Sydney Most Affordable East Coast City For Liveability … Apparently

While the median house price is high, there are other factors at play.

By Terry Christodoulou
Thu, May 27, 2021 3:45pmGrey Clock < 1 min

Yes, you read that correctly. Sydney has been declared the east coast’s most affordable city for liveability by PRD Real Estate.

Ignoring the fact that the Harbour City has an entry-level price of $1.2 million for a house within 20km of the CBD, PRD’s research argues that Sydney is indeed “the most affordable city for liveability.”

The firm’s reasoning boils down to Sydney having the greatest cost differential between premium and affordable dwellings in the same metropolitan area.

Residents can purchase a house in a liveable suburb for 87% less than the premium needed to purchase in Sydney Metro, well above the other eastern capitals.

PRD’s considerations for affordable and liveable suburbs include property trends, investment potential, affordability, project development, and liveability factors such as low crime rates, availability of amenities within a 5km radius (i.e. school, green spaces, public transport) and a steady unemployment rate.

According to PRD, Peakhurst in Sydney’s south came out on top for houses.

The suburb’s median house price for the first quarter was $1.2 million while units were among the most affordable at $685,000.

Melbourne Metro is the runner up at 42% less, and Brisbane third at 16% less.

Melbourne’s most affordable and liveable houses are found in Greenvale ($728,000), Bellfield ($800,000) and Mulgrave ($850,000).

Elsewhere, Melbourne’s most affordable units were found in Northcote ($595,000), Lower Plenty and Pascoe Vale (both $630,000)

Brisbane’s best performing suburbs included  Springwood  $530,000, followed by Rochedale South ($545,000) and Ferny Grove ($653,000).

Warner had the lowest-priced units in the Queensland capital with a median of $290,000, followed by Taigum ($320,000) and Coorparoo ($422,000).




The government has removed longstanding property taxes that were imposed on nonpermanent residents, those buying a second home, or people reselling a property within two years after buying, Financial Secretary Paul Chan said in his annual budget speech on Wednesday.

The move is an attempt to revive a property market that is still one of the most expensive in the world, but that has been badly shaken by social unrest, the fallout of the government’s strict approach to containing Covid-19 and the slowdown of China’s economy . Hong Kong’s high interest rates, which track U.S. rates due to its currency peg,  have increased the pressure .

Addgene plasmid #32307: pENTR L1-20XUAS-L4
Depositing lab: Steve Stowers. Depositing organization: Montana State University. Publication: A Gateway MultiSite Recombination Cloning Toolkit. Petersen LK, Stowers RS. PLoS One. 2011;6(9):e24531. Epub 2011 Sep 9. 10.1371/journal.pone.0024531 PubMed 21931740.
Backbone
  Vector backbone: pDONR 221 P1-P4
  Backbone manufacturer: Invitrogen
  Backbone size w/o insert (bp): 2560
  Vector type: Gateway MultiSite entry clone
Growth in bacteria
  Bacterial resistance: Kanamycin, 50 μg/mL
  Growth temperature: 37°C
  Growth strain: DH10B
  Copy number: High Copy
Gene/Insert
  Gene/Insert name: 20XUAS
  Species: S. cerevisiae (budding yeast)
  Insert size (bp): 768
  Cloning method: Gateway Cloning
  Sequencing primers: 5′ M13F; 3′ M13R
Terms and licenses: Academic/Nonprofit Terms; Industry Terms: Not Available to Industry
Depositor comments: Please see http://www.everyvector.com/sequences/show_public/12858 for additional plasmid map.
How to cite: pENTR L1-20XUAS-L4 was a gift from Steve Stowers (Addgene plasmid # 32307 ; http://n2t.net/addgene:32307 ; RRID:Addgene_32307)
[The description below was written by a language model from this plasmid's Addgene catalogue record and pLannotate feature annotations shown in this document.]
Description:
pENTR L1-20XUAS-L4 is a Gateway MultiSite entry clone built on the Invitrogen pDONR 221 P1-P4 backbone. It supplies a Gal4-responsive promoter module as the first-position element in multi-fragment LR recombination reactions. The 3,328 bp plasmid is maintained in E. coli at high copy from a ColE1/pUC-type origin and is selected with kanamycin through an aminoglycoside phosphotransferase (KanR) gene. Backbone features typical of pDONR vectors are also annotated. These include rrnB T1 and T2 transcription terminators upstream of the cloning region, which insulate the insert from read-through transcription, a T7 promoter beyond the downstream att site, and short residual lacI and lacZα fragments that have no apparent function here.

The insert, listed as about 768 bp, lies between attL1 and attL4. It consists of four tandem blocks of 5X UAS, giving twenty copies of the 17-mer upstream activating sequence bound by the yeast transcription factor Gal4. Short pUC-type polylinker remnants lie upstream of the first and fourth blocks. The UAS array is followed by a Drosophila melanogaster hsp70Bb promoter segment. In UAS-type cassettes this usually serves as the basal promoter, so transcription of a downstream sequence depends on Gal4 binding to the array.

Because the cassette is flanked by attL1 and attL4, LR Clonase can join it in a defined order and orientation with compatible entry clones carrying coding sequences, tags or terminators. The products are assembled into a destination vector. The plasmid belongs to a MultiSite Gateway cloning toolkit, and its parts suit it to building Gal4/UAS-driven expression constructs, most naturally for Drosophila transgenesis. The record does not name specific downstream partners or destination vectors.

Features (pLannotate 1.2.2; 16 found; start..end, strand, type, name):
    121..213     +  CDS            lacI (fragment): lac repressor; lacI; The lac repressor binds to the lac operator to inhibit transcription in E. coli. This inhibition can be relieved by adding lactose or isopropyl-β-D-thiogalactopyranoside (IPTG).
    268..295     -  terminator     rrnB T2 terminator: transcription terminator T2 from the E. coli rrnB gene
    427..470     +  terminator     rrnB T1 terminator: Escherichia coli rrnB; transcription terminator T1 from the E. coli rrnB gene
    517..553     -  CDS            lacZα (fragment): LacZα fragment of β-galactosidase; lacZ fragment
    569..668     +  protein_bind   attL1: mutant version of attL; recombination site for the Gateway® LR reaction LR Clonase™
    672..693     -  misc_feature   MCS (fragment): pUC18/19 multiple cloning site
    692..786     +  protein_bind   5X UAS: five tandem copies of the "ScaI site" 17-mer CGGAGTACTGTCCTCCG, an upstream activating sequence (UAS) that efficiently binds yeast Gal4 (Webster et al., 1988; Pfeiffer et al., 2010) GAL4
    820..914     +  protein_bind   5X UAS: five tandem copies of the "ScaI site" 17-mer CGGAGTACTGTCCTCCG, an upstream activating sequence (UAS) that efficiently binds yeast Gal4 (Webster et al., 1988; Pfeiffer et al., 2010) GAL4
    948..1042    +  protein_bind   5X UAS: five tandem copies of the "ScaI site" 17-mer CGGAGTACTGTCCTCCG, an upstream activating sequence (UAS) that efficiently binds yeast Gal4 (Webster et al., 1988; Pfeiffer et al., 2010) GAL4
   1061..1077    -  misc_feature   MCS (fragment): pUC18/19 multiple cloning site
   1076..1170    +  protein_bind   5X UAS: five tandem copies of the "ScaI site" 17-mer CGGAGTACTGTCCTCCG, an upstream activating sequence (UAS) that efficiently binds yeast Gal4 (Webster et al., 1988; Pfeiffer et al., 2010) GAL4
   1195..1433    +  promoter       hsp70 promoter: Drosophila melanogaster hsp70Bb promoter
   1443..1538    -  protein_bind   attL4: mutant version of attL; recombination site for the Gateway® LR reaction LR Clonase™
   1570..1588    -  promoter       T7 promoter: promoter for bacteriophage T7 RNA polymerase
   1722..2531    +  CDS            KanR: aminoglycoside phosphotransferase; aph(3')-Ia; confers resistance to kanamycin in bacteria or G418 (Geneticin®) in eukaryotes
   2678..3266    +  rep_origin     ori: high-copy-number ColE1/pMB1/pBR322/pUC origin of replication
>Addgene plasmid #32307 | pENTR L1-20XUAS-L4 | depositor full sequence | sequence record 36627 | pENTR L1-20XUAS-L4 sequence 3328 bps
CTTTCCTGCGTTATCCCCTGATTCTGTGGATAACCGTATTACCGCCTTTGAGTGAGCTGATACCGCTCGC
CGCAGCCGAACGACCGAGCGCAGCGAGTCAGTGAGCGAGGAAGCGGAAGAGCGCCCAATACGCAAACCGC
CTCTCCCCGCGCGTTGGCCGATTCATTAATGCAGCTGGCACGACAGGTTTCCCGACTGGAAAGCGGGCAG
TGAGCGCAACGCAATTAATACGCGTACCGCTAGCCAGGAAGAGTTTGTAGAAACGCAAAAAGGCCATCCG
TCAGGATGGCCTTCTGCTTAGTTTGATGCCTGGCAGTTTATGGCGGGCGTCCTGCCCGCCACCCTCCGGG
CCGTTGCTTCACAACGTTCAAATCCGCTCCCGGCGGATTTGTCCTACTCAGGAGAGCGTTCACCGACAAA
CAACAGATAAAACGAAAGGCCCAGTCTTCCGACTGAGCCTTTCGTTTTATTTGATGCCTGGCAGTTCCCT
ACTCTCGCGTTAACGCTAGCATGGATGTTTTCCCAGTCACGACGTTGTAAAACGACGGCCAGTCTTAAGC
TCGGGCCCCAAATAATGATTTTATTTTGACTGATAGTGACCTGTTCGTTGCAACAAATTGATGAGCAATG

The decision to ease the tax burden could encourage more buying from people in mainland China, who have been a driving force in Hong Kong’s property market for years. Chinese tycoons, squeezed by problems at home, have  in some cases become forced sellers  of Hong Kong real estate—dealing major damage to the luxury segment.

Hong Kong’s super luxury homes  have lost more than a quarter of their value  since the middle of 2022.

The additional taxes were introduced in a series of announcements starting in 2010, when the government was focused on cooling down soaring home prices that had made Hong Kong one of the world’s least affordable property markets. They are all in the form of stamp duty, a tax imposed on property sales.

“The relevant measures are no longer necessary amidst the current economic and market conditions,” Chan said.

The tax cuts will lead to more buying and support prices in the coming months, said Eddie Kwok, senior director of valuation and advisory services at CBRE Hong Kong, a property consultant. But in the longer term, the market will remain sensitive to the level of interest rates and developers may still need to lower their prices to attract demand thanks to a stockpile of new homes, he said.

Hong Kong’s authorities had already relaxed rules last year to help revive the market, allowing home buyers to pay less upfront when buying certain properties, and cutting by half the taxes for those buying a second property and for home purchases by foreigners. By the end of 2023, the price index for private homes reached a seven-year low, according to Hong Kong’s Rating and Valuation Department.

The city’s monetary authority relaxed mortgage rules further on Wednesday, allowing potential buyers to borrow more for homes valued at around $4 million.

The shares of Hong Kong’s property developers jumped after the announcement, defying a selloff in the wider market. New World Development , Sun Hung Kai Properties and Henderson Land Development were higher in afternoon trading, clawing back some of their losses from a slide in their stock prices this year.

The city’s budget deficit will widen to about $13 billion in the coming fiscal year, which starts on April 1. That is larger than expected, Chan said. Revenues from land sales and leases, an important source of government income, will fall to about $2.5 billion, about $8.4 billion lower than the original estimate and far lower than the previous year, according to Chan.

The sweeping property measures are part of broader plans by Hong Kong’s government to prop up the city amid competition from Singapore and elsewhere. Stringent pandemic controls and anxieties about Beijing’s political crackdown led to  an exodus of local residents and foreigners  from the Asian financial centre.

But tens of thousands of Chinese nationals have arrived in the past year, the result of Hong Kong  rolling out new visa rules aimed at luring talent in 2022.